September 24, 2012 by Canadian Underwriter
The property and casualty (P&C) industry will continue to be hit hard by extreme weather events and needs to be proactive in their catastrophe modelling and industry dialogue about climate change, says one advocacy group.
A September 2012 report from Ceres, Stormy Futures for U.S. Property/Casualty Insurers: The Growing Costs and Risks of Extreme Weather Events, suggests that since the P&C industry is one of the hardest hit from natural disasters, it should be more aggressive in combating climate change and educating the public about its implications.
By the end of 2011, the industry’s net underwriting loss was $34 billion, the report says. It also had the more credit downgrades in a single year since 2005, according to Ceres. The P&C industry’s overall profitability also “significantly lags behind other industries,” the report states.
In 2011, the P&C industry was hit particularly hard, the report suggests, with insured losses from natural catastrophes in the U.S. totalling $32 billion. During that year, the U.S. saw 14 major extreme weather events, each causing $1 billion or more in damage, according to Ceres.
Last year was second only to 2005, where damages from Hurricanes Katrina, Rita and Wilma hit the U.S. Gulf Coast hard, with insured losses totalling about $60 billion.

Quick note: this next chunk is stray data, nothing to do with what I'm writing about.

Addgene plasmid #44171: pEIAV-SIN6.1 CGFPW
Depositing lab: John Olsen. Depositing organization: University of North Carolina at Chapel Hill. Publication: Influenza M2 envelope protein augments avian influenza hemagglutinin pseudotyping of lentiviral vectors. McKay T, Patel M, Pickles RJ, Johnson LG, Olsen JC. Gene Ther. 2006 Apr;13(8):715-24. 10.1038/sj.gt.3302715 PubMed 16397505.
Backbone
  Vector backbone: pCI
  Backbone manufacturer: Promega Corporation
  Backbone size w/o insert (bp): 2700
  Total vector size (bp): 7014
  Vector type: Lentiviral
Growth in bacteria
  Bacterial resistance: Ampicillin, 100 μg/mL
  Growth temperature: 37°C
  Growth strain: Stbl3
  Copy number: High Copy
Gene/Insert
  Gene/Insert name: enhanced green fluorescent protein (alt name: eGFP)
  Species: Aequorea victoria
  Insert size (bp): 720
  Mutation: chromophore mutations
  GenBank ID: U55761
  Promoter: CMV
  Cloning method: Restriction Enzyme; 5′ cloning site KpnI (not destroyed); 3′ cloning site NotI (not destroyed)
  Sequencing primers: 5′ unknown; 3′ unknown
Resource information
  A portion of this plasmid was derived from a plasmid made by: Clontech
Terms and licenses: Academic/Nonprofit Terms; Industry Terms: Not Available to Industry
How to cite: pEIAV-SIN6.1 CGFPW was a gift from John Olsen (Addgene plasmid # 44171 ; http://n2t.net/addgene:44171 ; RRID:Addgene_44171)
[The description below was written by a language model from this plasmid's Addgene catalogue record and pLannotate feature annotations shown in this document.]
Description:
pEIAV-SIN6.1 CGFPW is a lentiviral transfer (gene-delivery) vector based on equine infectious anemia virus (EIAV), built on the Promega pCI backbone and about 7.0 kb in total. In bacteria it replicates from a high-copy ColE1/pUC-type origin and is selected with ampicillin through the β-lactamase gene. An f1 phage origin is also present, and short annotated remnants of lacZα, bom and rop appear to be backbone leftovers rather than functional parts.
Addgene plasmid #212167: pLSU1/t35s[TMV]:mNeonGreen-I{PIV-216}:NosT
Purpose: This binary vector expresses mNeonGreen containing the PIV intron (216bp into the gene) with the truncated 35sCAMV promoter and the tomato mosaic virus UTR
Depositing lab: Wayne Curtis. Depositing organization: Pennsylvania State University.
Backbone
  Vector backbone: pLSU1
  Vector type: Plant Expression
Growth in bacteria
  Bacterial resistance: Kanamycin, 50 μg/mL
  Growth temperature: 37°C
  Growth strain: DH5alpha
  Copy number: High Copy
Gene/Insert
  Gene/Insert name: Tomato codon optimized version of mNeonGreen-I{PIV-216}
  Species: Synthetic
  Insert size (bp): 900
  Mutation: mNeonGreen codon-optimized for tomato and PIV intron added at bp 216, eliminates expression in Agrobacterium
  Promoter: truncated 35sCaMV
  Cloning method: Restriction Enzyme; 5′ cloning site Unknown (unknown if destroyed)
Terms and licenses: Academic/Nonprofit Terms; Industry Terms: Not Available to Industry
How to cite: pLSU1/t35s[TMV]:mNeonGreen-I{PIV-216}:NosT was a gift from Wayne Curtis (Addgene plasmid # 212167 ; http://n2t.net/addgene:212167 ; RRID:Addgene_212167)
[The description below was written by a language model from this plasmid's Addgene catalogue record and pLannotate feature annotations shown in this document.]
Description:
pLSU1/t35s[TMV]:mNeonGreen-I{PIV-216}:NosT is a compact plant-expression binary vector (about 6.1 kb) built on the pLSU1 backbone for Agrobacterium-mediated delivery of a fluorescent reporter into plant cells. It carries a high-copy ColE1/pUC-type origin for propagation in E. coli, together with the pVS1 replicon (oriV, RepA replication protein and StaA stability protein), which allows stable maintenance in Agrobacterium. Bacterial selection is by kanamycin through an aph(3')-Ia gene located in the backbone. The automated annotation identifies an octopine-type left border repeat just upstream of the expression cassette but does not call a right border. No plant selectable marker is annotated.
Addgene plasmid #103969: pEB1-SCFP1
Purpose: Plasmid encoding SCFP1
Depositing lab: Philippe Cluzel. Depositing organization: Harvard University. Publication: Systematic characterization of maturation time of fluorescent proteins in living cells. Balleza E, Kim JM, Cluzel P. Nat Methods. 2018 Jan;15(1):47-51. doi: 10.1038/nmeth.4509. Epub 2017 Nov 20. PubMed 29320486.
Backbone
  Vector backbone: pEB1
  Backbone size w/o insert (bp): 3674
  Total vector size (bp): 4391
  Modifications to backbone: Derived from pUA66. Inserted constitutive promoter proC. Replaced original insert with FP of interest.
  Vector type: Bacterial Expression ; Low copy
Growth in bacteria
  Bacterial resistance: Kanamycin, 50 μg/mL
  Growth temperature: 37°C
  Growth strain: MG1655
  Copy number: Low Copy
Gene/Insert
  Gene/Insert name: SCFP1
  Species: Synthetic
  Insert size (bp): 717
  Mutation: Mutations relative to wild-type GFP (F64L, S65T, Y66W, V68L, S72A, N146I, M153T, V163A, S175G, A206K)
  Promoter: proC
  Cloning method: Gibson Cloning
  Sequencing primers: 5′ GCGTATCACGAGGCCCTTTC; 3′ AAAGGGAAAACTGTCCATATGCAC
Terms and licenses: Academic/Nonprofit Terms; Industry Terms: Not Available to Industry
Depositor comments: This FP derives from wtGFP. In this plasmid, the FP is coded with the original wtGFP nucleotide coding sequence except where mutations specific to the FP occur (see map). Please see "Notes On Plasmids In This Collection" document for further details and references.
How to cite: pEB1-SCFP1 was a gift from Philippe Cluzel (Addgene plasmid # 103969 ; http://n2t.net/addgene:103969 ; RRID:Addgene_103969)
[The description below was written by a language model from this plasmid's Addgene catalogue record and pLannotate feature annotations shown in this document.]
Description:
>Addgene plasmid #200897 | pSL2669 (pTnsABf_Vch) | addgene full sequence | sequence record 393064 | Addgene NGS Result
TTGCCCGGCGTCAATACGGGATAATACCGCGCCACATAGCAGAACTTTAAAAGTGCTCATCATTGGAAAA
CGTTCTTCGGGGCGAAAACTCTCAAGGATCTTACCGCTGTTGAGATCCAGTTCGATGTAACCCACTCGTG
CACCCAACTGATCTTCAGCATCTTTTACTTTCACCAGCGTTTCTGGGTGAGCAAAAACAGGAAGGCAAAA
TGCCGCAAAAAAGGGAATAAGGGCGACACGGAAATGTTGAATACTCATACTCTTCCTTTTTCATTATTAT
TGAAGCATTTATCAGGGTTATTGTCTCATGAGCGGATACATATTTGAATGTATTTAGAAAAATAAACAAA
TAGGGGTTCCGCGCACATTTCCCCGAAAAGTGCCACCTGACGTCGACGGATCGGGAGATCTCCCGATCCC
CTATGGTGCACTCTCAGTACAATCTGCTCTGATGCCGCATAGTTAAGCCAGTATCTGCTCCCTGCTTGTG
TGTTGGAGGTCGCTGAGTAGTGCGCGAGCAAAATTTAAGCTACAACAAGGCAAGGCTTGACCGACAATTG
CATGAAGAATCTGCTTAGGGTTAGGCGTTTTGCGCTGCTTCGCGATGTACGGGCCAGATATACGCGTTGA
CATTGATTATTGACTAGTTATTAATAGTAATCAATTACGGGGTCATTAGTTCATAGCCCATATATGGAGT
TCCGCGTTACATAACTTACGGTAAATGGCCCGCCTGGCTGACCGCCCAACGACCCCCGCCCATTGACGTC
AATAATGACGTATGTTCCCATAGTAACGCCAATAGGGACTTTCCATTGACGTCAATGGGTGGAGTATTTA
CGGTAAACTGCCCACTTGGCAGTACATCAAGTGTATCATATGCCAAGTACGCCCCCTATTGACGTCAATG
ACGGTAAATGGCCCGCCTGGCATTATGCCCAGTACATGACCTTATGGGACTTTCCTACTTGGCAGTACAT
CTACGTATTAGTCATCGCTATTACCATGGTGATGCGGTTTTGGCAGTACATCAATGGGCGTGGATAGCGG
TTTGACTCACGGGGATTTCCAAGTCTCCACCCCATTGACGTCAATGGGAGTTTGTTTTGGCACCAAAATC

Globally, 2011 had estimated economic losses of $380 billion from catastrophes, costing P&C insurers more than $100 billion, the report suggests.
The 2011 numbers are also startling, since only one hurricane hit the U.S. coast that year, Ceres says. Its thunderstorm and tornado season, though, was the deadliest in nearly 50 years, and heat, droughts, wildfires, flooding and winter storms also caused significant damage.
While 2012 hasn’t been as severe, recent disasters speak to a trend that has been growing over the last 30 years, the Ceres report states. Losses from excessive precipitation, for example, were the highest on record between 2008 and 2011, it says.
It also cites industry organizations such as A.M. Best, that suggest catastrophe trends will continue to have an impact on insurers’ performance results.
Ceres has laid out several recommendations for insurers, reinsurers, investors, ratings agencies and regulators. Among its suggestions, the group recommends insurers partner directly with climate scientists to develop new modelling and lend expertise to land use planners.
Insurers need to look at their risk exposure based on emerging weather patterns, not just past experience, Ceres notes. They should also update insurance pricing and underwriting of risks based on catastrophe trends, it suggests.
As it did with educating consumers about smoke detectors in their homes, the industry should now engage with the public about the effects of greenhouse gases and other climate change-related issues, Ceres says.
The full Ceres report is available for download on its website www.ceres.org.